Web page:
Stephen King’s book “On Writing – A Memoir of the Craft” is both a book on his writing craft and a personal account of his long career as a master storyteller. The author takes readers on an intimate journey through his writing problems, creative process, and insights into being a successful writer in today’s competitive publishing world.
King begins with tidbits about his life and shocking me that he was in a BAND! It was so interesting to get almost behind the scenes access to him and he writes so beautifully it was like I was sitting next to him with the perfect cup of coffee. King then shifts to the Toolbox. This is where all the nitty gritty happens and he does a phenomenal job at explaining writing mechanics such as grammatical rules, punctuation norms, and outlining to assist readers understand how these concepts are critical for constructing a good foundation for any written piece. He then discusses his experiences with overcoming writer’s block, which he relates to a focus on polishing the language rather than allowing ideas to flow freely from the mental process to paper.
“If you want to be a writer, you must do two things above all others: read a lot and write a lot. There’s no way around these two things that I’m aware of, no shortcut.” (1)
“If you don’t have time to read, you don’t have the time (or the tools) to write. Simple as that.” (2)
A significant portion of King’s work is devoted to studying many genres, particularly horror fiction, in which he urges readers to use their imaginations to create frightening moments in their stories by imagining what-if scenarios. He also covered numerous visual components that can add depth and complexity to stories, such as metaphors or other figureheads, as well as how to employ imagery when describing settings or people in a way that promotes reader immersion.
It’s not all technical knowledge and King’s past though…throughout the book he draws on his own life experiences. Such as offering advice on how to deal with criticism and rejection or sharing anecdotes from authors who have inspired him over time, making it easier for aspiring writers to identify with him on a more personal level. He even includes easily repeatable tasks throughout the book so that readers can get real-world experience by applying skills learned from this book (one of my favorite parts). King helps bring clarity and focus into any author’s path when it comes to setting out and succeeding within this rapidly changing world of publishing.
“Books are the perfect entertainment: no commercials, no batteries, hours of enjoyment for each dollar spent. What I wonder is why everybody doesn’t carry a book around for those inevitable dead spots in life.” (3)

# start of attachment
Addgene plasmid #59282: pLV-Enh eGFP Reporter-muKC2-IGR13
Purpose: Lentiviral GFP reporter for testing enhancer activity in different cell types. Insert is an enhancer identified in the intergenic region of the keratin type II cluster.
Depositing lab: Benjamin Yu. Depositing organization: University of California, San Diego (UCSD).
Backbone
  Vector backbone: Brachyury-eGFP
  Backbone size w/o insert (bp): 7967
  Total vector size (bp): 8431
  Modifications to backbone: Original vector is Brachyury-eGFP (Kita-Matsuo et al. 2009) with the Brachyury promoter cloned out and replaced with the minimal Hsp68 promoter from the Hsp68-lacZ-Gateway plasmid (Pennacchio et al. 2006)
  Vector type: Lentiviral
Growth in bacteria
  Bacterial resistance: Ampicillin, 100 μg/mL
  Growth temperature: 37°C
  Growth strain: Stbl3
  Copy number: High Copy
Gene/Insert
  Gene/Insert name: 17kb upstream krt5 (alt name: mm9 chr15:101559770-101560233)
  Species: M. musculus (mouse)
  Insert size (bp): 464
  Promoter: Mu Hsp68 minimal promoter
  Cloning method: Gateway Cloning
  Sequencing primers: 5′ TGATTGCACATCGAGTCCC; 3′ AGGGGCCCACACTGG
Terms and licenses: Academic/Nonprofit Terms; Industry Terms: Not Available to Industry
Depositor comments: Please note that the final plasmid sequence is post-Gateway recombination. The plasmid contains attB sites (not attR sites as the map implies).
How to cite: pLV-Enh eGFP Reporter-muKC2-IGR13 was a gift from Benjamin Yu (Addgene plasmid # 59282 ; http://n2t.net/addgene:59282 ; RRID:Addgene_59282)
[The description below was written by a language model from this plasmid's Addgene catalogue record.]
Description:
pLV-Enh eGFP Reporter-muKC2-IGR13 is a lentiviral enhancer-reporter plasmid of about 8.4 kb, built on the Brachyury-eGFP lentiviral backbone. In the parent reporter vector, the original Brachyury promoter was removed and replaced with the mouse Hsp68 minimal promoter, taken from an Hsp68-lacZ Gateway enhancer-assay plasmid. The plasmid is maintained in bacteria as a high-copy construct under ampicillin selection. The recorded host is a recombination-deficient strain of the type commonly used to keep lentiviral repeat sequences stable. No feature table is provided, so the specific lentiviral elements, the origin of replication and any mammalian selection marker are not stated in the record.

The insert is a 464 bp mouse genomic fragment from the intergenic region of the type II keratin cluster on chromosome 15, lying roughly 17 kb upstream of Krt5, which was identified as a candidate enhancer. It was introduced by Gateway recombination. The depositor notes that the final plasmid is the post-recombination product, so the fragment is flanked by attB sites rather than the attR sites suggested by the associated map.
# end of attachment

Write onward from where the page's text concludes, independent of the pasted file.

Both Steven Pressfield’s The War of Art and Stephen King’s On Writing guide prospective writers on their creative journeys. Because of the blunt readings, I found it more difficult to read Pressfield. (I’m sorry if you liked it!!) I also thought it was awkward with so many mini chapters woven in between. It felt like he had all of these random thoughts and he chose to throw them on individual pages and called it a book.
But nonetheless, Pressfield’s book is more focused on dealing with the mental barrier that prevents us from creating, whereas King’s work is more practical. He provides step-by-step instructions on everything from coming up with ideas to creating characters, plotting plots, and editing drafts. Again, It was just more relatable to me personally, as well as readable.
When it comes to writing, both authors emphasize the necessity of hard effort and devotion, although they each have their own method of teaching their craft. While King teaches readers how to plan out a story before beginning, Pressfield advises us to be open to unexpected answers that occur through improvisation. Which is also how I felt about the book as a whole… one big discombobulated improv. (Again… sorry if you liked it!)
Finally, these two works provide excellent assistance for anyone considering a career in writing: Pressfield provides insight into overcoming barriers, and King provides an effective blueprint for growing our skills and becoming published. Making it essential reading for anybody interested in pursuing a writing career.
(1) King, Stephen, Joe Hill, and Owen King. “Chapter 1.” Essay. In On Writing: A Memoir of the Craft. New York: Scribner, 2020.
(2) King, Stephen, Joe Hill, and Owen King. “Chapter 3.” Essay. In On Writing: A Memoir of the Craft. New York: Scribner, 2020.
(3) King, Stephen, Joe Hill, and Owen King. “Chapter 4.” Essay. In On Writing: A Memoir of the Craft. New York: Scribner, 2020.